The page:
The Romantic Rhetoric of Accumulation provides an account of the long arc of dispossession from the British Romantic period to today. Lenora Hanson glimpses histories of subsistence (such as reproductive labor, vagrancy and criminality, and unwaged labor) as figural ways of living that are superfluous--simultaneously more than enough to live and less than what is necessary for capitalism.
Hanson treats rhetorical language as an archive of capital's accumulation through dispossession, in works by S.T. Coleridge, Edmund Burke, Mary Robinson, William Wordsworth, Benjamin Moseley, Joseph Priestley, and Alexander von Humboldt, as well as in contemporary film and critical theory. Reading riots through apostrophe, enclosure through anachronism, superstition and witchcraft through tautology, and the paradoxical coincidence of subsistence living with industrialization, Hanson shows the figural to be a material record of the survival of non-capitalist forms of life within capitalism. But this survival is not always-already resistant to capitalism, nor are the origins of capital accumulation confined to the Romantic past. Hanson reveals rhetorical figure as entwined in deeply ambivalent ways with the circuitous, ongoing process of dispossession.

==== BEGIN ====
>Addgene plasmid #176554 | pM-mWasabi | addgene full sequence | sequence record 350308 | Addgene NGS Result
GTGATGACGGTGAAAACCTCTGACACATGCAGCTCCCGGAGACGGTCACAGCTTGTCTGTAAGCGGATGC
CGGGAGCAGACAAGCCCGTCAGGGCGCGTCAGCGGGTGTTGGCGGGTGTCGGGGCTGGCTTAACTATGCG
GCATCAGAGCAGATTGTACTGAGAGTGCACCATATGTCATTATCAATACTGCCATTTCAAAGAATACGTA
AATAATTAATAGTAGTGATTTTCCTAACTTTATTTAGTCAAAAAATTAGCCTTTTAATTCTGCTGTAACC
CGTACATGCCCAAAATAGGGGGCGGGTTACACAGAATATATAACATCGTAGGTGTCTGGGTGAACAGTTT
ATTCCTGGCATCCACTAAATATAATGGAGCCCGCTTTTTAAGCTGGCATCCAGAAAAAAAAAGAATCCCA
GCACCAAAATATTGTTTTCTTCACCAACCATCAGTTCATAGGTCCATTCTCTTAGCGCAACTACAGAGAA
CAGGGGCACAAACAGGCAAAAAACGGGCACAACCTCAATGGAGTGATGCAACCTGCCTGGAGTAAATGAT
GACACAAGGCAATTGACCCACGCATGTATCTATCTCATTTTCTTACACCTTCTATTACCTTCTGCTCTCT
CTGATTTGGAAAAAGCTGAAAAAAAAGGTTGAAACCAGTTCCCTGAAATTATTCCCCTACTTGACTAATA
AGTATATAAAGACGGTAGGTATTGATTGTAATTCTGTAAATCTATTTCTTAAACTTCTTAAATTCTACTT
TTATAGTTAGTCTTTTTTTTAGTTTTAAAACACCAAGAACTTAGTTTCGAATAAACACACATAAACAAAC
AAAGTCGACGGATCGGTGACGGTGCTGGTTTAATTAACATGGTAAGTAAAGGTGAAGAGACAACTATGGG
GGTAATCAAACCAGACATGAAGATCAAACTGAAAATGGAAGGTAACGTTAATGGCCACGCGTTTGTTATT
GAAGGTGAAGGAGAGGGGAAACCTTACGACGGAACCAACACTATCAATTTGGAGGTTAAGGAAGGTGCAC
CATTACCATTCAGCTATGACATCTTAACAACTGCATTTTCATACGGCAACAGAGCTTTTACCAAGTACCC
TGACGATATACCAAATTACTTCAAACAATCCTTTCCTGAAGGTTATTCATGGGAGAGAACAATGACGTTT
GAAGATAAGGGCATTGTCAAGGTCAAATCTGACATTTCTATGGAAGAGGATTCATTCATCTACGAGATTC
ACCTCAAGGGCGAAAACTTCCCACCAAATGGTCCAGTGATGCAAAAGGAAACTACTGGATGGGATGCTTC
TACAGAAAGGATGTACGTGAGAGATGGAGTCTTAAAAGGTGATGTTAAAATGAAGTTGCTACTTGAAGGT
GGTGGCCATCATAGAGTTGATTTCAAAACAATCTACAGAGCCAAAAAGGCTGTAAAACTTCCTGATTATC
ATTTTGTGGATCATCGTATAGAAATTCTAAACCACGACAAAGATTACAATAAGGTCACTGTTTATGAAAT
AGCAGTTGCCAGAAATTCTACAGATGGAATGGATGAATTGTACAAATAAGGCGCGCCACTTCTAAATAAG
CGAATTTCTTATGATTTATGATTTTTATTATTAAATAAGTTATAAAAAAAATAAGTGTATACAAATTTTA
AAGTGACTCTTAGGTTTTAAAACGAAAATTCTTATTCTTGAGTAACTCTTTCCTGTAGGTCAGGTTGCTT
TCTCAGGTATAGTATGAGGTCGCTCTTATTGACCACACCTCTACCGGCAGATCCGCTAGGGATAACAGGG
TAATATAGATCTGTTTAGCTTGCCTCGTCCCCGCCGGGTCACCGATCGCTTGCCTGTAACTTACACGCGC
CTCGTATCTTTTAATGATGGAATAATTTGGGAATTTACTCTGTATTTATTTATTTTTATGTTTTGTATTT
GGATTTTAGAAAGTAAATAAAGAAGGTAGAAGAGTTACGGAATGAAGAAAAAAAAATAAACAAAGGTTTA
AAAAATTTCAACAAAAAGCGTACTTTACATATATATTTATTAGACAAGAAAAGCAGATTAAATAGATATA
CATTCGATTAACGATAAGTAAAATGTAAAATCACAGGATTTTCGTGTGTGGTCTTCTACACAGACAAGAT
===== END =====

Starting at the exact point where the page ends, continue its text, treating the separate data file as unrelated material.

Reading both historically and rhetorically, Hanson argues that rhetorical language records histories of dispossession and the racialized, gendered distribution of the labor of subsistence. Romanticism, they show, is more contemporary than ever.
About the Author
Lenora Hanson is Assistant Professor of English at New York University.